Traditional Teacher Education and Alternative Certification: The Case of the Emergency Teacher
There still seems to be much controversy over the whether or not teachers should be prepared more extensively in university-based teacher education programs (with time to learn content, how to teach the content to diverse students, and significant opportunities to “practice” teach) or in short-cut alternative certification programs (with only having content knowledge) before one becomes the independent teacher of record. I find folks on both sides of the issue to be sensitive and somewhat intolerable of hard questions and any critique no matter how presented.
In a recent Education Week commentary I tried to lay out issues to suggest that the traditional prep versus alternative certification should not be an “either-or” but “and-both” strategy. To read the commentary in its entirety, please visit Education Week (requires registration): http://www.edweek.org/ew/articles/2005/10/19/08berry.h25.html
The issue, as far as I am concerned, is about what is best for the students who must be well-served and well-taught by teachers who know more than content and who will stay more than 1-2 years in the classroom.
Recently, Harry and Rosemary Wong tell the story of journalist Christina Asquith, who became an "emergency teacher" in inner-city Philadelphia and lived to write about it -- in a just-published book titled "The Emergency Teacher." http://teachers.net/wong/NOV05/
The Wongs, who befriended Asquith and co-wrote articles with her, include the first chapter of her book in this recent column at the Teachers.Net website. Asquith's experience raises serious questions about the notion that alternative rapid-entry teacher recruitment programs are a meaningful solution to teaching quality issues in our nation's hard-to-staff schools. Asquith is an amazing woman — a former journalist who served as a correspondent in Iraq and then proceeded to “fight for women’s rights in the Middle East.” But she also quickly learned that despite her content knowledge and extraordinary experiences, she was not ready to teach middle school English in the Philadelphia schools. She writes:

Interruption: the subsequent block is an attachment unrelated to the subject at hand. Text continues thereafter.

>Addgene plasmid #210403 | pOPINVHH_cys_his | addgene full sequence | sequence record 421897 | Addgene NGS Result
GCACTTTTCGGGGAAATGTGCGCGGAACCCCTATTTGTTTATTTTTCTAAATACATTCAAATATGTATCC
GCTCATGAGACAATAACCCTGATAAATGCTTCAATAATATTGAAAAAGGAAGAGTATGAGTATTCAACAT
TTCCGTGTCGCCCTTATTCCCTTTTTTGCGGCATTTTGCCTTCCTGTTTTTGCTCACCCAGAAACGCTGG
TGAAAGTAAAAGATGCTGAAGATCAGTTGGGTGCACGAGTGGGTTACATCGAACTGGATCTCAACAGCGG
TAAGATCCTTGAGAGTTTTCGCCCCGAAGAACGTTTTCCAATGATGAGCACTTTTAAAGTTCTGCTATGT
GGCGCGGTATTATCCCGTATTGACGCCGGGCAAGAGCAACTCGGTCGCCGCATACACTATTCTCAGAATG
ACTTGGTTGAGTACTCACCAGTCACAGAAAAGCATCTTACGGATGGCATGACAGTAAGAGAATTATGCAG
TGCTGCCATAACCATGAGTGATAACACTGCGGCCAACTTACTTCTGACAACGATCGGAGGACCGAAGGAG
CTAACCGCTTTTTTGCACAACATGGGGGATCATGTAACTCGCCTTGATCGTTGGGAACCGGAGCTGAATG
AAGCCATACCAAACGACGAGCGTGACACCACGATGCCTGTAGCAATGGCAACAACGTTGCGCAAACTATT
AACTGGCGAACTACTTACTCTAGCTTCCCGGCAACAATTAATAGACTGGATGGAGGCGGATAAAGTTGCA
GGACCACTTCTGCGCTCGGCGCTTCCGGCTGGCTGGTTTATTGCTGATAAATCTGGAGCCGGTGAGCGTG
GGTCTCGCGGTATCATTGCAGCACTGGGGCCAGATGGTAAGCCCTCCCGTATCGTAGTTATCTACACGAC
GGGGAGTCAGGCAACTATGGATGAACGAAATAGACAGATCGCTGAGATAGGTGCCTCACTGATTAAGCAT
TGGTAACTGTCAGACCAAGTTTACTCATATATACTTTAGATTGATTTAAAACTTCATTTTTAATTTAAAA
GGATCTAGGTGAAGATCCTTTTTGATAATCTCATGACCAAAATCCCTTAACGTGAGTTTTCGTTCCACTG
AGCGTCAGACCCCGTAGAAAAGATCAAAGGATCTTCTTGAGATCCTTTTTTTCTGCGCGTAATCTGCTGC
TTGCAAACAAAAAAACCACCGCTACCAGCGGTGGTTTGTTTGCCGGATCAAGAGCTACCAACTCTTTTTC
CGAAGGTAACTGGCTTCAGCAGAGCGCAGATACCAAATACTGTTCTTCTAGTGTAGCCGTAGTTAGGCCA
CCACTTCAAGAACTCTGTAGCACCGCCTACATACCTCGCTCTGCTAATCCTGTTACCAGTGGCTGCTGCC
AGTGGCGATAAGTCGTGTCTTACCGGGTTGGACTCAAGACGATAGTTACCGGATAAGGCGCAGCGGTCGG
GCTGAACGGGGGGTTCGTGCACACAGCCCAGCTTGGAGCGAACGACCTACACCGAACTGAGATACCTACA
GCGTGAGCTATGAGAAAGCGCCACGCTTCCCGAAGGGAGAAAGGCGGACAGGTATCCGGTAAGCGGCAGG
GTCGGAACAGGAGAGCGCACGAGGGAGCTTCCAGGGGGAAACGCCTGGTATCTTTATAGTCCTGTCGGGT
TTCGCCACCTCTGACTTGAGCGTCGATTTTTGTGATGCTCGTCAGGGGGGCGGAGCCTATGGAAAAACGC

"On many days I truly loved teaching, but my lack of experience made the bad days too terrible for everyone involved. Overwhelmingly, I felt guilty, confused, and hopeless about the experience. Yet, in the back of my mind, I wondered if I hadn’t been thrown in cold, if I had had some training, any training—some support, could my brief career in teaching have turned out differently?"
Check out this amazing story — and consider the kind of preparation and support all teachers need.